A friend had a hysterectomy last week, for sound medical reasons. As I pointed out to her, because she missed the news while in hospital, she wasn't the only one to have something removed last week, although hers was by necessity, whereas Mr Goodwin's humiliation was totally unnecessary. According to some reports the Queen voiced misgivings before signing the order annulling Mr Goodwin's knighthood, not least because he was a trustee of her Silver Jubilee Trust, and had previously been active in The Prince's Trust, a well trodden route to curry favour with the biggest family in Berkshire.
Don't misunderstand me. I am no fan of Goodwin, who all accounts appears to be a self-seeking careerist who built up a lousy company (RBS) with a dreadful culture in his own image, which by all accounts had a management structure full of self seeking careerists with no great ability and even less consideration for their colleagues, customers or the rest of society. His Glaswegian chippiness meant that he though his team was excluded from the Premiership because he was based north of the border, but the reality was that, like the Old Firm, his team didn't have the talent to get through the first round of the Europa League.
But whilst I might not think much of him as a banker, I have to say that I think the way he has been treated over hi knighthood is a bit shabby. We might like to think that knighthoods are handed out to worthy people of standing in public life, and while that may be true of many recipients, there are just as many time serving civil servants, loyal (boring) backbench MPs, party donors and game show hosts who wangle a gong and a trip to the Palace, so what did Mr Goodwin do to deserve his medal and then deserve to lose it.
The first answer was that he was the managing director of one of the largest banks in the country, although that isn't a wholly satisfactory justification. Sir James Crosby, the equally inept MD of HBOS may have got one, but John Varley, the quietly spoken MD of Barclays managed to avoid getting one, although if 90% of your profits come from either avoiding tax on your banks profits or assisting others to do the same, the outcome is never going to be hard to guess. But Goodwin and Crosby has the advantage of running nominally Scottish banks at a time when the economy was supposedly run by Scotsmen, so Goodwins gong was a racing certainty.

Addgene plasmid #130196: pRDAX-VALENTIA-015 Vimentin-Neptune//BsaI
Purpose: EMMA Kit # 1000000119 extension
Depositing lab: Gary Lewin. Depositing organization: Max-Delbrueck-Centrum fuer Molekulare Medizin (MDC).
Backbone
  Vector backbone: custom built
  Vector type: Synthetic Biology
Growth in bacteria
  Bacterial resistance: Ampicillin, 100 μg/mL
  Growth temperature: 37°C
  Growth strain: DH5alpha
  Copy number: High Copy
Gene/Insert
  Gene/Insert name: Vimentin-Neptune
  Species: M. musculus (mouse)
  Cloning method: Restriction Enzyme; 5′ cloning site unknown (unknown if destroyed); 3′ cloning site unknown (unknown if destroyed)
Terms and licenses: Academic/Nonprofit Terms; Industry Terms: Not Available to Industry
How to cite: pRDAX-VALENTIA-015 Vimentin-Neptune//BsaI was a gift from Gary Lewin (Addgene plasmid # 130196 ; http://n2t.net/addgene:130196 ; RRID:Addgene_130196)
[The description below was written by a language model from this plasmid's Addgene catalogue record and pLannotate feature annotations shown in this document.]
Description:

Indeed Goodwin's case was improved when RBS made a hostile bid for NatWest 1999, turning RBS from a regional also ran into one of the biggest balance sheets in the known world. Of course making a hostile bid isn't always very wise, particularly when bidding for a bank. Banks aren't that much differentiated so the profit margins tend to be very slight compared to the asset or capital base, and in a hostile bid, there is a good chance that you might pick a wrong'un. Fortunately for Goodwin, NatWest was in a fairly sound condition, so tha by the time the marauding Scots had shoved their sgian-dubhs into the careers of the NatWest middle management, there was enough free cash to make the takeover a success and allow Mr Goodwin to book his trip to the palace.
Part of that success would have been attributable to the conservative nature of the previous NatWest management, and part would have been down to the proper supervision of NatWest.
Now the FSA may have changed its name in 1997, but it didn't take on its current regulatory powers until 2001, whereas the NatWest takeover took place while banks were still supervised by the Bank of England. One of the options not really open to the BoE was to say to RBS "hang on a minute, before you blow a wad of cash on NatWest, do you really know what you are doing?". Why? Because the BoE supervised NatWest, and as it turned out, seemed to have done a good job.
Now fast forward a few years and the acquisitive Goodwin tries to pull the same stunt on ABN, albeit that this time Goodwin makes a joint bid with other banks, aiming to split it up. As we all know by now, it all went horribly wrong, but we can still ask some questions about who was responsible. Sure enough Sir Fred deserves his share of the blame, but he wasn't able to commit RBS without the approval of his board. Where were they? And it should also require some sort of nod from the new regulator, the FSA. Where was John Tiner? And where was the question about "Do you really know what you are doing?" and the follow up "And who do you think is going to pick up the tab when your blind gamble goes belly up?", because this time the regulator didn't have a clue about what might be lurking under the ABN balance sheet - as it turned out a whole lot of nasties.
So Goodwin has some sympathy from me, not least because he wasn't the only one to blame, but mostly because he has obviously been used and abused by the politicians and public sector staff who are trying hard to divert attention away from their own shortcomings.